The Treasury Department and Department of Housing and Urban Development announced Thursday that homeowners will now have until the end of December 2015 to tap the program for help.
"The housing market is gaining steam, but many homeowners are still struggling," said Treasury Secretary Jacob Lew in a statement. "Helping responsible homeowners avoid foreclosure is part of our wide-ranging efforts to strengthen the middle class."
HAMP programs can provide substantial savings for borrowers by reducing interest rates, extending loan terms or, in some cases, reducing mortgage principals. The programs have undergone improvements since they were first launched in July 2009, in the depths of the financial crisis.
The goal of the modifications is to reduce payments down to 31% of the borrowers' gross monthly incomes.
"Families across the country have used its tools to . . . fight off foreclosure and stay in their homes -- helping further stimulate our housing market recovery," said Housing and Urban Development (HUD) Secretary Shaun Donovan.
Under the main HAMP program, more than 1.1 million homeowners have received a permanent modification as of the end of March. The modifications lowered payments by a median of $546 a month, 38% less than borrowers previously paid.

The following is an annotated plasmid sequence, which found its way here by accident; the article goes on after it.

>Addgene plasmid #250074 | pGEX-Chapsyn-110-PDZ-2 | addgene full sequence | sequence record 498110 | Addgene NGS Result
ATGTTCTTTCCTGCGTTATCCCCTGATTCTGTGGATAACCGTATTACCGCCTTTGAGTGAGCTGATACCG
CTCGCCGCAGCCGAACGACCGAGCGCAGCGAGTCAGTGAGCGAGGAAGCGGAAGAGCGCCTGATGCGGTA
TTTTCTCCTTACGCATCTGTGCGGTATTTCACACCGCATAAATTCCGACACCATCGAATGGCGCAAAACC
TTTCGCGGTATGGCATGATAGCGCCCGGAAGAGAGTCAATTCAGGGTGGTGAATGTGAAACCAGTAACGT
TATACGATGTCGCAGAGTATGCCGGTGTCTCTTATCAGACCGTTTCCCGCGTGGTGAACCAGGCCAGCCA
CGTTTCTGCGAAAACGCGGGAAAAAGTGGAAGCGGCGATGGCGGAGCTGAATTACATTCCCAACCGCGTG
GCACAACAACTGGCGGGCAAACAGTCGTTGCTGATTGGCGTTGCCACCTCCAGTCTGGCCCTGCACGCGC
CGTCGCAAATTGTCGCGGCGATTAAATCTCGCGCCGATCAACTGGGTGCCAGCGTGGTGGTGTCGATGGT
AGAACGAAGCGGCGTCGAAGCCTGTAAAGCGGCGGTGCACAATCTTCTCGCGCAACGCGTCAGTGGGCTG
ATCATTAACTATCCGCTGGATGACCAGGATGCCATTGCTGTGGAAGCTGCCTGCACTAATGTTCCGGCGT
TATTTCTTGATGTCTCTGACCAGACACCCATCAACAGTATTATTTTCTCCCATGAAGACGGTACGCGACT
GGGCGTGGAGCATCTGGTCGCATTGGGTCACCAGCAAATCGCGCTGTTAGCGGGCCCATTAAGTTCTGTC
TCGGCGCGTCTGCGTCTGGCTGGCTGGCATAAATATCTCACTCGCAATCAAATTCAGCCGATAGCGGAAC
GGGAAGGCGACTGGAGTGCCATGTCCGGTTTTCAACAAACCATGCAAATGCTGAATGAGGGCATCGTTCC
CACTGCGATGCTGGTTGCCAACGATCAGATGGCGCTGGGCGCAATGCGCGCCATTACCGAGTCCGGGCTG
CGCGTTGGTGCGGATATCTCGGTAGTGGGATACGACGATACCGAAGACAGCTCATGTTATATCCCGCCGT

Measured by median savings, the government program has been slightly more effective than private bank modifications. It has enabled a higher percentage of borrowers to continue making payments on their homes, according to data from the Comptroller of the Currency. As a result, HAMP modifications have lower rates of defaulting again.
The program is also credited by the government with helping private lenders by requiring them to set up or expand departments to handle the flood of HAMP claims. They used that same infrastructure to process private modification applications as well.
HAMP also put standards of lender conduct into place, such as requiring servicers to provide homeowners with clear information about the protections and assistance available to them. Homeowners must now be evaluated to see if they qualify for a modification before they can be put into foreclosure.
If you're a mortgage borrower in need of help, you can work with HUD-approved counselors. Visit MakingHomeAffordable.gov for more information or call 1-888-995-HOPE (4673). There's no charge for the services.